What’s changed over the last decade?

History teaches us many things. Particularly if we’re looking for a bit of guidance in prudent personal financial management, the last decade offers us a wealth of useful lessons.


So, what’s changed over the last decade?

During the last decade we’ve seen a (hopefully) once in a lifetime global economic collapse, the entire banking system teetering on the brink, followed by a deep recession. However thankfully now in Ireland (although unfortunately not in every corner of the country), we’ve seen a strong recovery in recent years to a point where it appears the boom times are back! So what can we learn from all of this, particularly as we hear that dreaded “boom” word??


Be careful who you listen to

Let’s start with the European Central Bank’s Monthly Bulletin of March 2007 that said,

“Looking ahead, the medium-term outlook for economic activity remains favourable. The conditions are in place for the euro area economy to grow solidly. As regards the external environment, global economic growth has become more balanced across regions and, while moderating somewhat, remains robust, supported in part by lower oil prices. External conditions thus provide support for euro area exports. Domestic demand in the euro area is also expected to maintain its relatively strong momentum.

“Investment should remain dynamic, benefiting from an extended period of very favourable financing conditions, balance sheet restructuring, accumulated and ongoing strong corporate earnings, and gains in business efficiency.”

Well, how about that! Within a few short months the global economy started to implode, and the whole EU project faced desperate times with the emergence of the PIIGS economies – do you remember them? These were also the days of Dublin taxi drivers boasting about the 3 properties (never to be built) they had bought for a song on a beach in Bulgaria.

So be careful who you listen to and be very circumspect about market noise and the latest “sure fire” investment opportunity.


Keep a long-term perspective

When you are looking at your pension fund, or your risk rated investment portfolio, you need to maintain a long-term focus. There’s always a huge temptation to try and time the market, but this is folly.

The people who suffered most in the economic collapse were those who had no plan and tried to call the market. These people typically sold assets such as shares or property after significant falls in value and then after suffering so much, were very slow to re-enter the market and missed most of the recovery. In fact, stock markets had pretty much fully recovered in 2011, but many people were out of the market for much of the recovery period and their portfolios did not recover. In fact the S&P 500 rose by almost 200% (196.2% to be exact) from the eight years from March 2009, rewarding people who stayed invested.

People with a plan typically stuck to it and avoided making short-term calls. They did not make large scale asset movements and as a result they experienced the collapse, but more importantly also the recovery in the markets.


Diversification is key

Back to those Dublin taxi drivers, and many other people in Ireland, this is one lesson in particular that was bitterly learned. Ireland’s love of property above all other assets hit many people very hard. No matter what your investment objectives are, it is very important that you protect yourself by not being over-exposed to any one asset category in particular.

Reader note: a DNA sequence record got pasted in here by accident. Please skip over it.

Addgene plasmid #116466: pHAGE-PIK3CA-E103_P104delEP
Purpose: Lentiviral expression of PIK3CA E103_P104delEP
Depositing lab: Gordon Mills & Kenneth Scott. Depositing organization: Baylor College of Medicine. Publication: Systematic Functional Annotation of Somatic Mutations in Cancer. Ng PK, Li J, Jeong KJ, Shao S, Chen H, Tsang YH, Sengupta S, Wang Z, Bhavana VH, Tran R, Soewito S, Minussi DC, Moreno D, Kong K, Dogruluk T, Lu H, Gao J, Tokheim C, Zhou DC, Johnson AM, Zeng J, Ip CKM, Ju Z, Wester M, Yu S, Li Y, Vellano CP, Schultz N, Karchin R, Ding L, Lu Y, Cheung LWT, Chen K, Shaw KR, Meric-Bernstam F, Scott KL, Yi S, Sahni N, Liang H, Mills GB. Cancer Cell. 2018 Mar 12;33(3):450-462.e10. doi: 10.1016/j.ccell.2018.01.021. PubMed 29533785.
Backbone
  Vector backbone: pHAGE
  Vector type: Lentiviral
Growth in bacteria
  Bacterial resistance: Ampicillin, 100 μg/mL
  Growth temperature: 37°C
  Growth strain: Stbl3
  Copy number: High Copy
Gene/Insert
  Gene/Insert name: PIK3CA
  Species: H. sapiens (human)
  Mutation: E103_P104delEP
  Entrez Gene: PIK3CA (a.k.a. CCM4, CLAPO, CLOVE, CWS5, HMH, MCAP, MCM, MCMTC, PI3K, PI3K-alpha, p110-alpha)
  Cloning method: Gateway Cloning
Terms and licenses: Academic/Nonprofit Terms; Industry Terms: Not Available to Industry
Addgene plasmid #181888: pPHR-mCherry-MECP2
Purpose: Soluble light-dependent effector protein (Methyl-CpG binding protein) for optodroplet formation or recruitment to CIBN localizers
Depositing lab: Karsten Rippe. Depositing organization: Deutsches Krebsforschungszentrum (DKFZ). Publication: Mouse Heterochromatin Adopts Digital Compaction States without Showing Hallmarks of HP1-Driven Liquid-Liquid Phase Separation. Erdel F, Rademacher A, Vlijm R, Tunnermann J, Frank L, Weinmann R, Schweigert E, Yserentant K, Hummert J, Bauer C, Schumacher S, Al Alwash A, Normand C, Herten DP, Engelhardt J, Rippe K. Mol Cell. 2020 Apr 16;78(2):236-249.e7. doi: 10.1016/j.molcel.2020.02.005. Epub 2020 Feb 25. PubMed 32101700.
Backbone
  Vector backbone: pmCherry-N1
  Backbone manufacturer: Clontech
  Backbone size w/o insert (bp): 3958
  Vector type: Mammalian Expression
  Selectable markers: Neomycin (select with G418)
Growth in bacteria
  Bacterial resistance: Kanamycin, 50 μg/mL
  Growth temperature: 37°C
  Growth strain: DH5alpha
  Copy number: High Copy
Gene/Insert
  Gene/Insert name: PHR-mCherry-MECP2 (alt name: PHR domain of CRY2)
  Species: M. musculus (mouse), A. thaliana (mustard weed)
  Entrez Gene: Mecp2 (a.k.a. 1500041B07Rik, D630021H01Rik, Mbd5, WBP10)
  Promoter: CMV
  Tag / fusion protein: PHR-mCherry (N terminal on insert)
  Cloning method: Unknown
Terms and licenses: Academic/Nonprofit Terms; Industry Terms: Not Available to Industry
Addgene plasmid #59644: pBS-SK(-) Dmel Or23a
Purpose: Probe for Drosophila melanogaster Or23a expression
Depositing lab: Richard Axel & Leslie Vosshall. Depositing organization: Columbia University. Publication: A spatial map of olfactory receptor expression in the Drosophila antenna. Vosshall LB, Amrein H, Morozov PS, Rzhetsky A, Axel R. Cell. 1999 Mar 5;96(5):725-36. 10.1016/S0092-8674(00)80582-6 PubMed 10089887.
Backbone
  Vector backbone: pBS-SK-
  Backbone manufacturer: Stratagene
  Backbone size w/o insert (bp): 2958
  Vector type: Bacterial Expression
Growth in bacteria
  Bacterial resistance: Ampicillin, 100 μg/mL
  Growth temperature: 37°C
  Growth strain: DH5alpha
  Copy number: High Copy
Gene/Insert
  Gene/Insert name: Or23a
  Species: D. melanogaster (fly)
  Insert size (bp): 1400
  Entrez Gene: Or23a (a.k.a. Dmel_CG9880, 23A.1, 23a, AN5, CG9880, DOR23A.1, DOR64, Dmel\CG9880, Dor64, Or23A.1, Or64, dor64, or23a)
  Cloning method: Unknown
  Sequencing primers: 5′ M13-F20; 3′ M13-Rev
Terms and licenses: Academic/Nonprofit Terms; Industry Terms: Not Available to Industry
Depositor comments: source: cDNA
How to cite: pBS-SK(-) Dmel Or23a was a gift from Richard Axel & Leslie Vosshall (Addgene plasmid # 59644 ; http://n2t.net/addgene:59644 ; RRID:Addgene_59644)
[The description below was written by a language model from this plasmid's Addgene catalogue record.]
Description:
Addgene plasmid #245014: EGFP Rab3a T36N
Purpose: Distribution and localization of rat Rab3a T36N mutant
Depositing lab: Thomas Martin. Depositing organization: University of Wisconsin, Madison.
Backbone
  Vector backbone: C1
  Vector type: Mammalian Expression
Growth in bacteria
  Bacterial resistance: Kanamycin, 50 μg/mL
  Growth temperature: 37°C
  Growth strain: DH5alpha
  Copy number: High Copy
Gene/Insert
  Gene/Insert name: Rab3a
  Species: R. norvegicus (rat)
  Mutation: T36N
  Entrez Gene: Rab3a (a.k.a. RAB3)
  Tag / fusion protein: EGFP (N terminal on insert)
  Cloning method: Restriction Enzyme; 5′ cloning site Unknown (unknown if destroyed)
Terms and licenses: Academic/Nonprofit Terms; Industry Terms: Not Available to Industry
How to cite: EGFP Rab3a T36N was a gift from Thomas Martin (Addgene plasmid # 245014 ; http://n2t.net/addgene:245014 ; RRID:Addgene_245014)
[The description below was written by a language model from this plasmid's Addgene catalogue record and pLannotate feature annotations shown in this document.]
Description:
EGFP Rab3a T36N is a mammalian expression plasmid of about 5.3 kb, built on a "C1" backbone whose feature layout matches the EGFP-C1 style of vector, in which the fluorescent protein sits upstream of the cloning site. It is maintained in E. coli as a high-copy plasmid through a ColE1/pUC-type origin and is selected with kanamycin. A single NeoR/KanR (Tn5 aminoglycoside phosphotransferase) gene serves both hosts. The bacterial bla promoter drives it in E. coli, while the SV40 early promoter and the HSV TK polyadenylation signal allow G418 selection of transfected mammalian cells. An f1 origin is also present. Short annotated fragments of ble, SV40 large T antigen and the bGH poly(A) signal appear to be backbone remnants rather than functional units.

Keep emotion out of it

If investing were a science then there would simply be a formula for success. We all know this is not the case. Our successes (and failures!) are strongly affected by uncontrollable market factors, which emotionally affect us and cloud our judgement.

The people who tend to suffer most are those who exhibit extreme emotions in relation to investing. Being too greedy is a recipe for disaster in a rising market, as these people often don’t take the opportunity to lock in any gains. In a falling market, excessive fear is also a big enemy as people exit the market and are too fearful to re-enter, thus missing a market recovery. The answer is to make investment decisions on logic alone…both yours and that of your adviser!


Have a safety net

The economic collapse resulted in a lot of pain for many people, with salary reductions and a large increase in unemployment being two of the most unwelcome effects.  For these people, cashflow became an immediate issue as their non-discretionary outgoings (such as mortgage and other loan repayments) typically did not reduce in line with the fall in income. This caused significant issues for people with no cash buffer as they struggled to deal with banks and other creditors, resulting in significant financial pressure, stress and a dramatic fall-off in their lifestyle. Going forwards, many people have prudently prioritised a cash (or other liquid asset) buffer as one of their investment objectives.


Don’t go it alone

As people saw their portfolios collapsing and faced uncertainty about their financial futures, it became more and more difficult to make rational decisions. This is where a trusted voice became extremely valuable and for many, that voice was their financial adviser. We’re able to stand back, remove the emotion from the situation and provide clear thinking in a difficult situation. Sometimes the advice might be to do nothing. For others, we can help you face up to your situation and plan on how to deal with it.

Having that second opinion, apart from the positive impact it will have on your financial wellbeing will also seriously reduce your stress levels!

So in summary, our advice is to have a financial plan and stick to it. Tune out of the market noise and watch the horizon rather than the next hill. And let us help you to keep emotion out of your decision making and to stay on the right track.